Luz Portillo was supposed to be at graduation, celebrating her second major at the University of California, Santa Cruz. Instead, she was in the hospital. The day before, Portillo says, she was raped by one of her professors who had a history of inappropriately pursuing students, but the school never intervened.
"He MC'd our graduation ceremony the next day, which I didn't make," she told BuzzFeed News. "It was surreal."
On Tuesday, her attorneys announced that the University of California had agreed to pay $1.15 million to settle before a civil lawsuit or criminal charges were filed, making it one of the largest Title IX settlements in US history and the latest in an ongoing national conversation about how universities handle sexual assault.
Portillo's claim stated that Hector Perla Jr., an assistant Latin American studies professor, took her and another student wine-tasting at Loma Prieta Winery on June 13, 2015, "under the pretext of celebrating their graduation" and finishing their senior research.
“While at the wine-tasting event, Perla encouraged [Portillo] to consume large quantities or wine, causing her to become severely intoxicated and lose her memory," the complaint states. The three then went to the student-employee's home, “where they supplied Claimant with more wine. The two employees then “engaged in non-consensual sex acts with Portillo, who was severely intoxicated to the point she was not fully conscious."
After reporting the rape to her school, Portillo said the university began to show a bias toward Perla and "minimized what happened."
"I had to become my biggest advocate. I didn't want to go unnoticed," she said. "I received very little help from my university, but I drew strength from other women at other schools who went public with their sexual assault."
Portillo said Perla was known for inviting students out for beers, had one time "moved the class to a bar," and allegedly dated other students.
"Like many other higher institutions, UCSC looked the other way when it became aware [Perla] was hunting undergraduates," Portillo's attorney, John Kristensen, said, adding that the school "deliberately ignored" claims of sexual harassment by faculty.
"There was no investigation and no attempt to protect subsequent students from [Perla]," he added.
UC Santa Cruz is one of more than 200 colleges and universities under federal investigation for how they handle sexual assault. An international firestorm was ignited last year after a former Stanford student, Brock Turner, was given a much-criticized six-month jail sentence for sexually assaulting an unconscious woman on campus.
Years earlier, the University of Colorado at Boulder found itself at the center of controversy after a female student alleged that a group of football players and team recruits raped her at a friend's off-campus apartment. The school eventually settled that case for $2.5 million.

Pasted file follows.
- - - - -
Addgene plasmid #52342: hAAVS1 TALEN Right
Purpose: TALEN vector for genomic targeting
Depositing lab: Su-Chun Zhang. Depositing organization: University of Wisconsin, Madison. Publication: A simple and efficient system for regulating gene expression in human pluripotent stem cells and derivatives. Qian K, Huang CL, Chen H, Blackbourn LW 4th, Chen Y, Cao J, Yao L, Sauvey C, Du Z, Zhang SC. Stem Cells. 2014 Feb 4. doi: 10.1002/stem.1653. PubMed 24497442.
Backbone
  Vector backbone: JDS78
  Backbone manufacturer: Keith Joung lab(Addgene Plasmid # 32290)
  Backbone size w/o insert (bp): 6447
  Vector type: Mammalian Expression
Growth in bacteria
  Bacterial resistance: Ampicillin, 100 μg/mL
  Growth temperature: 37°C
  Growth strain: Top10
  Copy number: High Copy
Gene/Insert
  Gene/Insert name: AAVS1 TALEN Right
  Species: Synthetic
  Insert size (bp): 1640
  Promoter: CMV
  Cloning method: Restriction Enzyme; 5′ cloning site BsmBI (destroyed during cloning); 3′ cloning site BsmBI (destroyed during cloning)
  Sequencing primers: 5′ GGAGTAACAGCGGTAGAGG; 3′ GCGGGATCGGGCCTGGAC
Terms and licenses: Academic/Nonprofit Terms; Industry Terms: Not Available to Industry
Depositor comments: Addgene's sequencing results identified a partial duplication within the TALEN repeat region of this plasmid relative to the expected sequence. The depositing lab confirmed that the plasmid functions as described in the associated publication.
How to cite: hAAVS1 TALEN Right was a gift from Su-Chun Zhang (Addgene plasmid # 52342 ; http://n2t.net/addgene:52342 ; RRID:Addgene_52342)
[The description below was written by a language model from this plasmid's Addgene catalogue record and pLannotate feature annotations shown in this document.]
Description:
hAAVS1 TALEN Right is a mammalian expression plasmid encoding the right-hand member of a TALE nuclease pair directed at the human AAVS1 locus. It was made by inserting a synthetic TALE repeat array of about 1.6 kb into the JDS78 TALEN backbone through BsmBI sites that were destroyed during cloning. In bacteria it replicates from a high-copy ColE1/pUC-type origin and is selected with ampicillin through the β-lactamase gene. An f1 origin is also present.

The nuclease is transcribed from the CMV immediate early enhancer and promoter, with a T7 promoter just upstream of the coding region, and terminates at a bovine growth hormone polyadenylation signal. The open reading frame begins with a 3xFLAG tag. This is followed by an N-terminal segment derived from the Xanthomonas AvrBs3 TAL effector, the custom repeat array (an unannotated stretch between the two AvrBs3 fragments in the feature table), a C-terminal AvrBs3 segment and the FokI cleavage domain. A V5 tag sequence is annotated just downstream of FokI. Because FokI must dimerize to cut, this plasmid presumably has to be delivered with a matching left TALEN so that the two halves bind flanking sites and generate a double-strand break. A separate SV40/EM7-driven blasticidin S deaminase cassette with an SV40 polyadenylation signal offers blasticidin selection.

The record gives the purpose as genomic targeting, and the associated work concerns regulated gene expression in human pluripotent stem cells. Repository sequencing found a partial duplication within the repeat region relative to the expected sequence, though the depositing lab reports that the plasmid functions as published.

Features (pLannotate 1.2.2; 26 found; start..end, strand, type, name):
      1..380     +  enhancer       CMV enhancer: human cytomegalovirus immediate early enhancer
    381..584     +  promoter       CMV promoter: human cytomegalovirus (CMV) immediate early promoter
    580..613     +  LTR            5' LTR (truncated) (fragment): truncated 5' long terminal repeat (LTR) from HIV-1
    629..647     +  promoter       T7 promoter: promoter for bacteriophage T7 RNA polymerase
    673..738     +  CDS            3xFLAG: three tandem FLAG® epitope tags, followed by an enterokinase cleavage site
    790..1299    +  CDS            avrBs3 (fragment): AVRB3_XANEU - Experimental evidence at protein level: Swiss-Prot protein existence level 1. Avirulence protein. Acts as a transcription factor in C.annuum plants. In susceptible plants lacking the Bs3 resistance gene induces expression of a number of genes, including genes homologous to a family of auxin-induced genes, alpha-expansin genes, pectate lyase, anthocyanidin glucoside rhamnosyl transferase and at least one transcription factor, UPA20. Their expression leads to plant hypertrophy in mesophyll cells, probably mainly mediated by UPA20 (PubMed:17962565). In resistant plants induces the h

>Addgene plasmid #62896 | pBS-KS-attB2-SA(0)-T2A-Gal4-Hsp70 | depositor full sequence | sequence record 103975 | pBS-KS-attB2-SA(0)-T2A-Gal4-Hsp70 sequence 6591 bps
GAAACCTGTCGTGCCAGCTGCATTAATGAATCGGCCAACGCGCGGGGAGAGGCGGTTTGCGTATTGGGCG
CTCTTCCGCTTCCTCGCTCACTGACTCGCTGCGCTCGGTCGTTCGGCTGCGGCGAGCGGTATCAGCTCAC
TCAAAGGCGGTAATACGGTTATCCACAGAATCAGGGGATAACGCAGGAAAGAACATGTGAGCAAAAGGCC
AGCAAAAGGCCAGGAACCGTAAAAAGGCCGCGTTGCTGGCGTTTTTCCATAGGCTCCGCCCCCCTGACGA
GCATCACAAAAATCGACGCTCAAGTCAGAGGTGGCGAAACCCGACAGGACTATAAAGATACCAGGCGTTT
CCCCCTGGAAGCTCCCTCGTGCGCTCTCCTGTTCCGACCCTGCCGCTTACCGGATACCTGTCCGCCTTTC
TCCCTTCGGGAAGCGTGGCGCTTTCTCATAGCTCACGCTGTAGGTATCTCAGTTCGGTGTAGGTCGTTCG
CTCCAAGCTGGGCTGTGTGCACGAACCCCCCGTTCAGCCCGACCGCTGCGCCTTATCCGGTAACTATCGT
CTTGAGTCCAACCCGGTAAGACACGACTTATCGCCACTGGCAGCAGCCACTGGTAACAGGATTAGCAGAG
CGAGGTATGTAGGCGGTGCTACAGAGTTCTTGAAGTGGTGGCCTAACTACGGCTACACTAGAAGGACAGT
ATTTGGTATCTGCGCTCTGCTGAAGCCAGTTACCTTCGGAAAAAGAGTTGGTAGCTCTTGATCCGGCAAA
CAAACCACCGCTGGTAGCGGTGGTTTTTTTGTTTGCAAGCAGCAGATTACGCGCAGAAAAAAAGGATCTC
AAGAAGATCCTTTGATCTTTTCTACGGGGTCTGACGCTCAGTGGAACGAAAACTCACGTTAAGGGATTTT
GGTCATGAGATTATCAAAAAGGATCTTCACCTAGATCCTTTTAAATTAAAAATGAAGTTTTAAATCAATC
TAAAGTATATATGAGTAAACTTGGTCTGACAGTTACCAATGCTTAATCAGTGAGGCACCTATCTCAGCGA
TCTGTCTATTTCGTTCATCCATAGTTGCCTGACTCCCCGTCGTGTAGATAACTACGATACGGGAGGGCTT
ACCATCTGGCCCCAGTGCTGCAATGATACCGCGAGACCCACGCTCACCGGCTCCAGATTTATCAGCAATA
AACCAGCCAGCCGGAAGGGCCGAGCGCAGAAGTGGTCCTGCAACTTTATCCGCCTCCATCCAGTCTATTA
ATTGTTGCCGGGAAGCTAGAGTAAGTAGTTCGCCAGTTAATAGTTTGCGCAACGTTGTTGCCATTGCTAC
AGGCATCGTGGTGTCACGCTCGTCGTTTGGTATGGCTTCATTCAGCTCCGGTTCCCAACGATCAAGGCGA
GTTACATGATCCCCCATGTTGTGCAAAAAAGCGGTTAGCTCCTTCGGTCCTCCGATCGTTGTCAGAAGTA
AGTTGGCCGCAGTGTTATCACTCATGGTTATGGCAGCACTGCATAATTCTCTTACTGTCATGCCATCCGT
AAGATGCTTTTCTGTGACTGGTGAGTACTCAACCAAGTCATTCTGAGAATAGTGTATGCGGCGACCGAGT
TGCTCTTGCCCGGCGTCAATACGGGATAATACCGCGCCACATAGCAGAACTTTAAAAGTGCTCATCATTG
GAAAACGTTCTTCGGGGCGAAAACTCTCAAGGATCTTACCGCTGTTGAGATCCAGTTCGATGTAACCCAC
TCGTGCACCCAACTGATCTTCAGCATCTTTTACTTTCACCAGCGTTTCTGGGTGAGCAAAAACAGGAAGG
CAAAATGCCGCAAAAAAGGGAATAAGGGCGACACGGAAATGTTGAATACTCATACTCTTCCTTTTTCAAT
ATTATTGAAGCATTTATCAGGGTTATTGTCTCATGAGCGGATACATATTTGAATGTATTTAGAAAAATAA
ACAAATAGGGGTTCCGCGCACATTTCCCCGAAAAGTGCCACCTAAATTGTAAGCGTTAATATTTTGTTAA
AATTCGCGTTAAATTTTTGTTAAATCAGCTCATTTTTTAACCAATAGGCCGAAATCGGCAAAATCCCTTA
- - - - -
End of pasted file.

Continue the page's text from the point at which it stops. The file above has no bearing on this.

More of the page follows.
"This case is emblematic of the crisis of sexual assault on female students at our nation's institutions of higher learning," Kristensen said.
In a message to the campus community on Tuesday, university officials said they had acted swiftly in response to the allegations and immediately put Perla on leave, and, after an extensive investigation, he submitted his resignation on June 1.
"The allegations were investigated in confidence, because our campus process respects the rights and privacy of all parties, but we investigated the victim’s claims as soon as she came forward," Chancellor George Blumenthal and Interim Campus Provost/Executive Vice Chancellor Herbert Lee said in a joint statement.
Santa Cruz has experienced a spike in sexual assault reports and expanded and poured more funding into its Title IX office last summer, around the time Portillo filed her case, according to a university statement.
From 2015 to 2016, the office received 233 reports and opened 46 formal investigations, up from 181 reports and 22 investigations the previous school year.
The school's Title IX officer, Tracey Tsugawa, attributed the increase more to increased awareness than an actual rise in the number of incidents.
Even though more students are reporting campus sexual assault, Portillo said schools still shelter professors and allow them to resign without tarnishing their record.
Blumenthal and Lee said in their statement that university officials launch "immediate inquiries and take formal disciplinary action when warranted," and had avoided public comment on the case to protect student privacy.
"I was hesitant about putting my name out there," Portillo said, but she eventually decided that "she had to."
"It allowed me to reclaim what happened to me," she said. "I wasn't going to be another anonymous person."
Portillo, now 24, is currently studying to get into law school, something she had shelved after her alleged assault.
The process, she said, has "been hard, but empowering."
"I don't want to allow myself to be victimized again," Portillo said. "I'm now in control of my life."